Since many diabetics are ignorant about the disease, they may turn to quacks and their “miracle” cures without knowing that these could harm – if not kill – them.
In the 1930s, a popular remedy for diabetes promoted by the Kaadt Diabetic Institute turned out to be a worthless mixture of vinegar and salt pepper. But that didn’t stop people from buying the concoction that earned an estimated $6 million for its promoters, Drs. Charles and Peter Kaadt.
The home remedy was in itself harmless, but the advice that went with it wasn’t. The Kaadt brothers told patients they could forget their diet, eat anything they want including ice cream, cake, and other sweets, and not waste time monitoring their blood sugar levels. This led to the death of several patients.
When the Food and Drug Administration (FDA) and the Better Business Bureau stepped into the picture, the Kaadts admitted they had no idea whatsoever of the role of a blood glucose test or a diabetic diet. The two brothers went to prison in 1948 and were fined $7,000.
The Kaadt brothers are no longer with us but there are many others who are making money out of the diabetic patient’s misery. These are the people who promise to treat diabetes with herbs, magic, pseudoscience or plain chicanery. To the diabetic in search of a miracle cure, the following advice is offered by Dr. Augusto D. Litonjua in Diabetes Watch, a publication of the Philippine Diabetes Association:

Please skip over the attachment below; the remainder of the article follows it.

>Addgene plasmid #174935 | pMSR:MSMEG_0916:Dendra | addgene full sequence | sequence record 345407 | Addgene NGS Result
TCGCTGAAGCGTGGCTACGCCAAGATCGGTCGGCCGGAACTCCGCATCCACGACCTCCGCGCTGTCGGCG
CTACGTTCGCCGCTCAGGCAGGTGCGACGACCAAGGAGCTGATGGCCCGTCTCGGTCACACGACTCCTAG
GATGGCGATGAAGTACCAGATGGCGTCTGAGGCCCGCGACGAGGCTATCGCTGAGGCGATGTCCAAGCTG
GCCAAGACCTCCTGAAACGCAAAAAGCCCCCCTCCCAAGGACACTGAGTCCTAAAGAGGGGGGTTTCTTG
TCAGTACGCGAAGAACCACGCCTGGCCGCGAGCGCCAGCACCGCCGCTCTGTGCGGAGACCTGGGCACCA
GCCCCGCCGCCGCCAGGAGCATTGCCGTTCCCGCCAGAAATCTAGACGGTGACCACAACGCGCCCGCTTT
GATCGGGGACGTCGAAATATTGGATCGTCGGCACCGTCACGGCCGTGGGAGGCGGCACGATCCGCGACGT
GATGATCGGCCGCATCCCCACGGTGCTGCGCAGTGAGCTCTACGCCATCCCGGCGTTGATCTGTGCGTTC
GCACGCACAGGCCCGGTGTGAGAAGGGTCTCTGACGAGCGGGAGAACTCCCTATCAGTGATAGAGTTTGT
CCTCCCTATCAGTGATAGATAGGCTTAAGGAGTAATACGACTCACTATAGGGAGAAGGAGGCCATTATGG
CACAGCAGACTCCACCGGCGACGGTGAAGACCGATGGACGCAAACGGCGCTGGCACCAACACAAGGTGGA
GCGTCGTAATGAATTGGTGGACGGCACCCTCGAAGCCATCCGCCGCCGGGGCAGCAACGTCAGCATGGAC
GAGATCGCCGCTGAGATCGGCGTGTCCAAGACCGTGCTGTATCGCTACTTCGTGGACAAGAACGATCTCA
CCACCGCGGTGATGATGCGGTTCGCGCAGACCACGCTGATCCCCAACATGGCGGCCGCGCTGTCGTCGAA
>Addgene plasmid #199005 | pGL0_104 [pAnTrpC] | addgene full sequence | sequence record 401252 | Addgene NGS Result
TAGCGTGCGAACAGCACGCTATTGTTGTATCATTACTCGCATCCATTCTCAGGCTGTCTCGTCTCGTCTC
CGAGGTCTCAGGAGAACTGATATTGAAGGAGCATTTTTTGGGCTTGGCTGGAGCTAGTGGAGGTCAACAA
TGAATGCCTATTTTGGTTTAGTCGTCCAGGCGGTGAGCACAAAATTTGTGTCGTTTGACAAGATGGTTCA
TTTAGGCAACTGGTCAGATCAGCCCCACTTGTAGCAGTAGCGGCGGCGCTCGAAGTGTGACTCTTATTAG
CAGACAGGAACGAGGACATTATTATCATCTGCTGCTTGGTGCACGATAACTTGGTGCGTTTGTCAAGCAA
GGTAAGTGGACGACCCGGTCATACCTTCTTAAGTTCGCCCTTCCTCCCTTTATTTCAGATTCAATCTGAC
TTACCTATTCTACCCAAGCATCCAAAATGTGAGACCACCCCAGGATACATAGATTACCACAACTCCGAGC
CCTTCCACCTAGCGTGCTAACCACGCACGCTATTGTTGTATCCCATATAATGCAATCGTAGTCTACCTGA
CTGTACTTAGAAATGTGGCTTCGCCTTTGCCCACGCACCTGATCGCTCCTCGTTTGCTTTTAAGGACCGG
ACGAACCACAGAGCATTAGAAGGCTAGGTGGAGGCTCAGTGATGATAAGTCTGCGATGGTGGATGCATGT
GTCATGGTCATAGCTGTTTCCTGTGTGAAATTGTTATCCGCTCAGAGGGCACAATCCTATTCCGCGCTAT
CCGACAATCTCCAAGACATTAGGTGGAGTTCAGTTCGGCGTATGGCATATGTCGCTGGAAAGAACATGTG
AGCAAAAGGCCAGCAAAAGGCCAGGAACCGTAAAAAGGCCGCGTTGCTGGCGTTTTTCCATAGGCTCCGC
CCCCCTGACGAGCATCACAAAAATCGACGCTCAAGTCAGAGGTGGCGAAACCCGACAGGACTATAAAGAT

“Patients and their relatives must not believe in cure-alls and remedies which they may hear about, especially those which seek to diminish the value of diet and exercise. There is no miraculous cure for diabetes.”
Below are some popular quack cures for diabetes that you should avoid:
DMSO or dimethyl sulfoxide has been used since the 1940s as an industrial solvent. Its therapeutic use started in the 1960s when it was prescribed for a variety of diseases, including diabetes. Diabetics were told they could reduce insulin requirements by as much as 50 percent and they could consume sugar regularly if they took DMSO. This chemical can be taken orally, rectally, rubbed into the skin, or injected.
Despite its appeal,what is dmso used for there is no evidence that DMSO can cure diabetes or other diseases. After reviewing thousands of articles on DMSO, the FDA and the National Academy of Sciences concluded that DMSO has very limited uses but plenty of potential hazards when taken in large doses.
With topical applications of DMSO, the patient could experience burning, itching, local and general dermatitis, and bad breath. Possible kidney and eye damage may follow the use of large amounts while using DMSO as an enema could be fatal.
“The FDA has approved DMSO only for the treatment of interstitial cystitis, an uncommon bladder disease. DMSO has not been shown to alter the course of any other disease. For some diabetics, (using DMSO) could produce acidosis, possibly progressing to coma,” warned Dr. Stephen Barrett and the editors of Consumer Reports Books in Health Schemes, Scams and Frauds. (Next: More quack cures for diabetes.)